Iran: Religious Laws and Women's Rights
Recent protests in Iran, following the death of Mahsa Amini, have reminded the world of the historic tensions between religious laws and women’s rights. Arrested by the regime’s morality police for improperly wearing her hijab (hair covering for a Muslim woman), Amini was taken into custody and detained in a “re-education” facility where she allegedly died of a heart attack. Since her mysterious death, thousands have mobilized to send a message to Iranian clerics that they will no longer submit to laws restricting women’s freedoms.
At ion, we stand for human rights for everyone, everywhere.
My maiden name is Amini. My father immigrated to the US from Iran in the 70's, met my mother, and had a family.
I visited Iran many times as a kid in the Summer. I had a short bowl haircut and looked like a little boy, so I got away with not having to cover myself with a head scarf. I loved playing soccer in the streets, buying fresh bread at the corner, and catching cherries that fell from my grandmother’s tree with her chador hijab.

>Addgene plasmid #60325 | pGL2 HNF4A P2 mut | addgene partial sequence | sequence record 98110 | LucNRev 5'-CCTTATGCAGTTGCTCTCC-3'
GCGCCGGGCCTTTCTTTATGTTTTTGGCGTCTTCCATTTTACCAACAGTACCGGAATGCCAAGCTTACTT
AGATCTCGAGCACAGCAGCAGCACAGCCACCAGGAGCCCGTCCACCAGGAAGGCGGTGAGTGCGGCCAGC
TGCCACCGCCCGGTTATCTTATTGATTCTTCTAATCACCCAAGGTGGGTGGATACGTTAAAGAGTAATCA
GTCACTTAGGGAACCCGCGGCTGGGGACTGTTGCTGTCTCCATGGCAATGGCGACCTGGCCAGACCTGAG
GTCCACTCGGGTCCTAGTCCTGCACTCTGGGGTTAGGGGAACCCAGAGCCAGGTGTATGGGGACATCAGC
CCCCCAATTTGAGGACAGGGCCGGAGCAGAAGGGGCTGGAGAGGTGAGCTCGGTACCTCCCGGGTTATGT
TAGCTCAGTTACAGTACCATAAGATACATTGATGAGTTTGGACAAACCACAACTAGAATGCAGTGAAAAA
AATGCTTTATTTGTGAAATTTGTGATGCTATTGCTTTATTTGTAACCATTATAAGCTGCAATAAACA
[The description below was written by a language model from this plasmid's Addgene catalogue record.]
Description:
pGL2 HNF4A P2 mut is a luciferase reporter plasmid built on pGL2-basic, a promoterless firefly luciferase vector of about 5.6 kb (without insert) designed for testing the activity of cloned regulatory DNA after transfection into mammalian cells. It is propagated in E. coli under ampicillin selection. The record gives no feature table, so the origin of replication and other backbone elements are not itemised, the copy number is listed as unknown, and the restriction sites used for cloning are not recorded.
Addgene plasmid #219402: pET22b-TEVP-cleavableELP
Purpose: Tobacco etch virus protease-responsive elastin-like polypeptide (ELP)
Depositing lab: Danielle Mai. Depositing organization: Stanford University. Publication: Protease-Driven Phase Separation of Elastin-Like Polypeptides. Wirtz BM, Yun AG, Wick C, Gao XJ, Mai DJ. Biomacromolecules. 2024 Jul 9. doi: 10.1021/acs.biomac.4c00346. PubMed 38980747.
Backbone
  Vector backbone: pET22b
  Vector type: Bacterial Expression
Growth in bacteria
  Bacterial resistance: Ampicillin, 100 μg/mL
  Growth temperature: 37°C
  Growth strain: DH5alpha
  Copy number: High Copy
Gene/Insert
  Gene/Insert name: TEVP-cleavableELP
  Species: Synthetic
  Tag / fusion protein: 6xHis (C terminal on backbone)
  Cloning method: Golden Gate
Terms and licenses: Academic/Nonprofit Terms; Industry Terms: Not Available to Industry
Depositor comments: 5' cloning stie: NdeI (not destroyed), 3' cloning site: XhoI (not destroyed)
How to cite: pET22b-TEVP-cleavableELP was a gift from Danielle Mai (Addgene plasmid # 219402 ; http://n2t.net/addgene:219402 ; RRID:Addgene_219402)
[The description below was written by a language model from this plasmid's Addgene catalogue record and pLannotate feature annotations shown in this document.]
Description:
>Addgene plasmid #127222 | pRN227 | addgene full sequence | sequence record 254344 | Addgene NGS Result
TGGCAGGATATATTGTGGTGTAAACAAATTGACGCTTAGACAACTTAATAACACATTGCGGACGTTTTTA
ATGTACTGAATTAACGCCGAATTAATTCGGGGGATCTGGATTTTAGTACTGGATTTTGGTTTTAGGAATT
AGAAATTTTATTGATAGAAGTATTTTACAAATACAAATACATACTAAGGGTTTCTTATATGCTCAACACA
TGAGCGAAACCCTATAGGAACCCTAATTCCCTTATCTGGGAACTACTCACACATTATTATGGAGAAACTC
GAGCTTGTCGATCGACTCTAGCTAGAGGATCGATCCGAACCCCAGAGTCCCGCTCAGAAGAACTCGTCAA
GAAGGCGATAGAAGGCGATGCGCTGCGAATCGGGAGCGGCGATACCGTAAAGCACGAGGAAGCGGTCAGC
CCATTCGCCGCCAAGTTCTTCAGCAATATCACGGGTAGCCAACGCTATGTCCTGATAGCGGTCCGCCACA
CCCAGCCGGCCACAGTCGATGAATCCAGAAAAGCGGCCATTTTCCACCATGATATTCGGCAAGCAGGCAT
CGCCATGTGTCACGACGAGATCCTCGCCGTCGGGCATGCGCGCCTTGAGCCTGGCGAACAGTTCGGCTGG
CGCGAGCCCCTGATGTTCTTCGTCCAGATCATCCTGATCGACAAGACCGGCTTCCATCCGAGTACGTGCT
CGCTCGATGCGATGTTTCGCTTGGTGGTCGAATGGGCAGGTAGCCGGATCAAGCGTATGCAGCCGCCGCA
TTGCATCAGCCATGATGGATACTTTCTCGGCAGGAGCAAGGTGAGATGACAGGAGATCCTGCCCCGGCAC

My feelings toward Iran changed as I matured, when I had to begin covering myself during our travels there. I was stopped by the “morality police” once for exposing my ankles and wearing too much make-up. Luckily, my father was nearby. He explained that I was American and that we were on our way to a wedding.
I could have been an Amini who was taken away, abused, and left to die in a hospital.
I haven’t seen this crisis in Iran spoken about much on LinkedIn yet. Are we afraid to talk about this issue because we think it is a religious or cultural issue and not a human rights issue?
The internet is shut down in Iran. Many people are suffering not knowing if their sisters, nieces, mothers, and other family and friends are safe.
While they suffer in silence, we are free to speak. We can raise our awareness and our voices about Iran, religious laws, and women’s rights right now—because the subject of freedom hits home. How is this affecting our families, friends, and colleagues and their sense of safety?
At ion we created a spark* conversation guide to support anyone who wants to facilitate a small group conversation on this topic. The guide encourages you to invite 2-3 people who are different from you to meet in person or by video call for about 60 minutes to listen to and be heard by others. Rather than debating or convincing others, you take turns sharing, learning, and being curious.
Many of us are wondering what we can do right now to help. Raising our consciousness through conversation is a critical first step.
Feel free to share this spark* conversation guide on Iran: Religious Laws and Women's Rights with as many people as possible.